PITTSFIELD — When Greylock Federal Credit Union renovated its Kellogg Street branch to include its first Community Empowerment Center three years ago, it put its financial literacy services in one place.
The branch was chosen because it sits in Pittsfield’s Morningside neighborhood, one of the city’s most impoverished areas, where financial literacy services are needed the most.
According to the credit union’s recent impact report, Greylock provided $4.5 million last year in affordable loans, supported by financial coaching and education, to its member-owners to fill emergency needs, build members’ credit and help them avoid high rates set by predatory lenders.
That’s up from the $1.8 million in community development loans Greylock granted members in 2020, when loan volume was affected by the pandemic.
“COVID shut down a lot of things,” said Cindy Shogry-Raimer, Greylock’s vice president of community development. She expects this year’s figure to be more in line with what the credit union granted in affordable loans in 2021.
“I’m at $1.1 million right now, and we’re only three months in,” she said. “I think we’ll be on track with last year.”
Greylock is certified as a community development financial institution. The designation from the U.S. Treasury that allows financial institutions to specialize in lending to individuals, organizations and businesses in under-resourced communities that mainstream financial services don’t traditionally reach.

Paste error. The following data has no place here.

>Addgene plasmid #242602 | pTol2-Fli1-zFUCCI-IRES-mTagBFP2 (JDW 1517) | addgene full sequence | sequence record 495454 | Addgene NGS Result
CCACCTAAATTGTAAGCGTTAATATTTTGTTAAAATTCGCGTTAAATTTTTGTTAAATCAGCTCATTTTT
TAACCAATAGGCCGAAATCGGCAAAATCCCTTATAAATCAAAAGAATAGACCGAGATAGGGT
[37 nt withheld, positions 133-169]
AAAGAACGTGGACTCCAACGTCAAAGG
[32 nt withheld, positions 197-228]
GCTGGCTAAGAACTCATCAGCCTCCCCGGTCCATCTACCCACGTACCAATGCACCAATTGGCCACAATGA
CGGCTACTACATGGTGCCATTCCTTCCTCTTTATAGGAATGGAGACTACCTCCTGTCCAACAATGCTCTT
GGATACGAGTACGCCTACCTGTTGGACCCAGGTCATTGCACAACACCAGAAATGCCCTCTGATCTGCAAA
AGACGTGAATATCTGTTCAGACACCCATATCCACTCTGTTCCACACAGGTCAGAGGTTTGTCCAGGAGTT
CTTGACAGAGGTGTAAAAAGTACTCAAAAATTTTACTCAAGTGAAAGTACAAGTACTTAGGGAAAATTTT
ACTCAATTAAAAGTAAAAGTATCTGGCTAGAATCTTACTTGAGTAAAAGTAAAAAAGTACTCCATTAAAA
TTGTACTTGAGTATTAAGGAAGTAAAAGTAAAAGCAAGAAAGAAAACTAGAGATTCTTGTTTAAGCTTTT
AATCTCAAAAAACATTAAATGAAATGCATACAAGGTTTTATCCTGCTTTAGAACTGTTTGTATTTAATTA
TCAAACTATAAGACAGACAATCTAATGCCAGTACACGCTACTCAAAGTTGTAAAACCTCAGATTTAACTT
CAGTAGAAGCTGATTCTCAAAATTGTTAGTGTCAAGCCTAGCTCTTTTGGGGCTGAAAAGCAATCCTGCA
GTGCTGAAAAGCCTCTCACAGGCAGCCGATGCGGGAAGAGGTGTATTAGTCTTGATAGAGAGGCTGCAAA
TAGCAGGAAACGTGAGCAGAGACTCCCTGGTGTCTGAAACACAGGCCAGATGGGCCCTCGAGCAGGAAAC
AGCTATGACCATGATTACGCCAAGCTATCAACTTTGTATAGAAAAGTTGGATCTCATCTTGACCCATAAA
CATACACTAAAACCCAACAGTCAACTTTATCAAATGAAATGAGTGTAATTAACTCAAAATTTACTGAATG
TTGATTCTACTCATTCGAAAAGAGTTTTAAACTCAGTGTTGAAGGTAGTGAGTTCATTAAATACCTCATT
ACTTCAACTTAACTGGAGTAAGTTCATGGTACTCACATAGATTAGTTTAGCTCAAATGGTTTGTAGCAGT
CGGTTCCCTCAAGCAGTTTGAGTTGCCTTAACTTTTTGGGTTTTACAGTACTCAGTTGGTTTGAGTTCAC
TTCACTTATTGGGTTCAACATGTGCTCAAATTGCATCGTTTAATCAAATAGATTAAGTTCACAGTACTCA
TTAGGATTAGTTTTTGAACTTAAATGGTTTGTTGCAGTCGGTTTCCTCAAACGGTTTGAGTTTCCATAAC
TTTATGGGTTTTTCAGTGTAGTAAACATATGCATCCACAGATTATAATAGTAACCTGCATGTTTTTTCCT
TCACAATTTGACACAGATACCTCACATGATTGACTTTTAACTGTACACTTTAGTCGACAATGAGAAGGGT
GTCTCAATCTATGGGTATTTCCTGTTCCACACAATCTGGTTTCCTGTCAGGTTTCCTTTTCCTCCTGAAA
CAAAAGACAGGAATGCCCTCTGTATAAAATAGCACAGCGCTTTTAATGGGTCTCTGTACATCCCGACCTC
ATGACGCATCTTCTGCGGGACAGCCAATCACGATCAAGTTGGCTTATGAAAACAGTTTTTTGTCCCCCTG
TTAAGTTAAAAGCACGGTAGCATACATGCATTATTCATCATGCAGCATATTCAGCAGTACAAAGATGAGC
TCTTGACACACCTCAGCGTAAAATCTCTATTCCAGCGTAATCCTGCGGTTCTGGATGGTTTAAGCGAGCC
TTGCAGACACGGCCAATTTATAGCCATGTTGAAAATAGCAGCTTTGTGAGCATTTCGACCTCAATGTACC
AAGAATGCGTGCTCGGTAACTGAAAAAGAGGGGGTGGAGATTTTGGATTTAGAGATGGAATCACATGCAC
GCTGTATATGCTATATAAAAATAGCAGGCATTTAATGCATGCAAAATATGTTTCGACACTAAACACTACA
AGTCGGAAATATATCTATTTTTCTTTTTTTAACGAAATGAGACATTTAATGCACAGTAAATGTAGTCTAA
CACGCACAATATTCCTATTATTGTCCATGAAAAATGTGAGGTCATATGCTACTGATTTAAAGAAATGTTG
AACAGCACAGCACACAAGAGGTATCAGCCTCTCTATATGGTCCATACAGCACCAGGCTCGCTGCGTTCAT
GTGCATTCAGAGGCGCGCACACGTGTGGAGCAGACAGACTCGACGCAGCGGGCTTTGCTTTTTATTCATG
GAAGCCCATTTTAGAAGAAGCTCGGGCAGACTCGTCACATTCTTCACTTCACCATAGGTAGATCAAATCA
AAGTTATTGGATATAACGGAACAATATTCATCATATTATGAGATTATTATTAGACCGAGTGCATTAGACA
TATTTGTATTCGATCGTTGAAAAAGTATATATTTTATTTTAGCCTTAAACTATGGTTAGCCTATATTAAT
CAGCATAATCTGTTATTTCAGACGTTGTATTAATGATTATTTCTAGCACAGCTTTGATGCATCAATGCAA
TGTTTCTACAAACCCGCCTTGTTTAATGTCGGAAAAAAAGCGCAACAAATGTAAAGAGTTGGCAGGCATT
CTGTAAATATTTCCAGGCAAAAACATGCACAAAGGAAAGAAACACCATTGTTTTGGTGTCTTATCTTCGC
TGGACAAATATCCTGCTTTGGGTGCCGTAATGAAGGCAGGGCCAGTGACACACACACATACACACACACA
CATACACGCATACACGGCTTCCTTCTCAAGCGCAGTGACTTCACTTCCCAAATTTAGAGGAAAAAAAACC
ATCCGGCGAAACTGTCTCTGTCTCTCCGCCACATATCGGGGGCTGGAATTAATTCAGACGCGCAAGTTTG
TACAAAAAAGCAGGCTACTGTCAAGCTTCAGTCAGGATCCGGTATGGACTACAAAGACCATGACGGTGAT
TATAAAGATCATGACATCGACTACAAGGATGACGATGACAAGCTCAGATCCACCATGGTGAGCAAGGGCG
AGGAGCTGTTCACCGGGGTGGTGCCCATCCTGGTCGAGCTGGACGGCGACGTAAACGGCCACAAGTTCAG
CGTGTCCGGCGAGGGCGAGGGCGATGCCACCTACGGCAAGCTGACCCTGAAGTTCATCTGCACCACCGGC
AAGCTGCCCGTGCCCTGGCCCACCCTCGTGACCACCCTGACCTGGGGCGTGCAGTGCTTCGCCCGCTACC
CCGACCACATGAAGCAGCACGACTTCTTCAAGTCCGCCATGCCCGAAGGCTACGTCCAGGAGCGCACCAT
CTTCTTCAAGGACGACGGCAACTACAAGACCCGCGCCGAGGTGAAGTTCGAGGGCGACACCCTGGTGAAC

The certification allows institutions to offer clients financial education, business coaching, and low-interest rate loans that increase economic potential and help build wealth.
“The need is great,” Shogry-Raimer said. “With credit-challenged people with low incomes, you’ve got a lot of predatory lenders out there that really take advantage of people.”
Greylock provided 469 so-called “new road” loans last year to members who might have turned to national subprime lenders, according to the impact report.
“When I’m looking at someone who is paying interest of 600 or 700 percent on one of those fast internet turnaround loans, that’s a trap that they just can’t escape from and it’s crippling,” Shogry-Raimer said.
Greylock provides assistance to members who find themselves in those situations by getting them out of those lopsided deals. The institution buys those other contracts and instead offers loans at lower rates.
The credit union then follows up with progress reports on their member’s financial standing, giving information to the three credit bureaus.
“Not only have they freed up money during the month on a loan that they will never, ever pay, but they’re actually paying on time. And, by paying on time they’re improving their credit score,” Shogry-Raimer said.
Nearly all of the affordable loans Greylock grants through the program are based on members’ ability to pay them, not on their credit scores.
When Greylock opened its center three years ago, 66 percent of the credit union’s almost 90,000 members met the federal criteria for low-income customers who lacked proper access to financial products or services.
Nearly half of potential customers in the area had scant access to money in case of emergency, Shogry-Raimer said. “When you see that, there’s a problem. We opted to do something about that.”